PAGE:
Sunday, May 22, 2016

What we are capable of

Everything that Jesus does is absolutely extraordinary. Whether or not He is God or the Son of God, the question pales into insignificance if we let ourselves look at Him and what He does with eyes unclouded by our mortality and unexpectation. It’s as if he appears on the stage of history to show mankind what we are actually capable of, what we can really accomplish, what we can be. We always want to say ‘No’ when someone expects something of us that we don’t believe we can do, be, or give, and that is almost everything. We live our lives as individuals and as nations in a constant state of fear and failure, in a state of perpetual negation. And so, we create a different world than the one that God creates for us. He gives us everything, and we take nothing from His hands, instead stealing only what is forbidden.

In His most extreme moment, Jesus, an innocent man crucified between two criminals, as He is going to meet death, cries out to God, ‘Father, forgive them, for they know not what they do!’ This is not the kind of thing we expect a man on death row to think, let alone say. He has nothing more to gain or lose, yet He says this. Who is He asking God to forgive, and who is He to ask? Is He asking that the two thieves that are dying with Him be forgiven? Or the Roman soldiers who stripped and beat Him, nailed Him to the cross, and cast lots for His robe? Or the government officials, prefects and kings, who judged Him? Or the crowd that called for His execution ‘Crucify him! Crucify him!’ in exchange for the release of a known criminal? Or the religious leaders and the righteous who could not endure His words and deeds?

We don’t dare stand with the Pharisee who challenged Him when He told the paralytic ‘Your sins are forgiven,’ yet inwardly we are just as critical, just as negative, ‘Who can forgive sins but God?’ and so in our own day-to-day lives we execrate Him and call Him a liar by our thoughts and behaviors. We don’t really believe in forgiveness, His or anyone’s, except ritually, going to confession with our pittances of misdemeanors while we treat not only our neighbor, but the whole world, with contempt. If we listen to the words of the Gospel at all, ‘Which is easier, to say to this man, your sins are forgiven, or, take up your mat and walk?’ we hear them as tinseled words to decorate our vanity, and call it ‘piety.’ We never ask ourselves, ‘Who is He asking God to forgive?’ or even, ‘Who is He to ask?’ We know both answers.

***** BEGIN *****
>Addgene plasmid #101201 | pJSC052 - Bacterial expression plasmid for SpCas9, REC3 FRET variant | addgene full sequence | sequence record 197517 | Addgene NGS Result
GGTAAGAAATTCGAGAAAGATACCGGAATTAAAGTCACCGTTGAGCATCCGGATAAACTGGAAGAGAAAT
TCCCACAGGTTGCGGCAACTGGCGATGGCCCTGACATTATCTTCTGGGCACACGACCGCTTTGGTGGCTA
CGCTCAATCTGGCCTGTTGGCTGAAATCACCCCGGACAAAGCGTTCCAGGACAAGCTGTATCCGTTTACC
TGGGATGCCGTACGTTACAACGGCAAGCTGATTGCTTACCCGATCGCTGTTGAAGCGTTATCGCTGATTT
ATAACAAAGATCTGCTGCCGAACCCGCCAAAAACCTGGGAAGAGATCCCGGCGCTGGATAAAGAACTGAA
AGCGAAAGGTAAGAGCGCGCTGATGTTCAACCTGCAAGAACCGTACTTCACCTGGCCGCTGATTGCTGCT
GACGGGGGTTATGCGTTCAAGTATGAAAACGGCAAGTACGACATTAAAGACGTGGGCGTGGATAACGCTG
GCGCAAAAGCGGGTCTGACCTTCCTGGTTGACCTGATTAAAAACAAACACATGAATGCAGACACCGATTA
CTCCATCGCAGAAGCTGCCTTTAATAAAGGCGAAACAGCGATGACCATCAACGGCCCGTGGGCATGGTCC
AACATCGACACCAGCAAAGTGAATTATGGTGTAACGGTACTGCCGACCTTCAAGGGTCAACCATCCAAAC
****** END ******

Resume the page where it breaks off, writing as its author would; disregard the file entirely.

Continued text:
But everything that Jesus does is absolutely extraordinary, everything He says. In everything He shows us what we are capable of. He is not God appearing as a human just to show off His miraculous powers. He is a man appearing as God to show us what we are made to be. He is not a figment of our imagination that we haul out on Sabbaths and festal days, to be put away, or even trashed, when our celebrations are over, like pagan, or rock-star, idols. We don’t really believe in the Creation story or in Adam and Eve, neither do we know, nor do we want to know, that Adam is mankind, created by God to be God on earth, and so Jesus, whom we call the ‘second Adam,’ is equally dismissed as just another story. He comes, He says, to make all things new. All things, even us. Renewed in the Image, of ourselves.

Our real selves, not what we have fashioned. What God made us, not what we pretend ourselves to be. Everything that Jesus does He does to show us what we are capable of. We really can heal the sick, give sight to the blind, preach the good news (that is, give hope to) the poor, even raise the dead. Our prayer can move mountains. Our forgiveness can transform the world. We can bring salvation to the earth. ‘Very truly I tell you, whoever believes in me will do the works I have been doing, and they will do even greater things than these, because I am going to the Father’ (John 14:12). Yes, we can even walk on water. We can exceed the myth. We can go beyond the saying, ‘God became man, so that man could become God,’ by actually manifesting, experiencing, living what the words are saying, and that is Truth.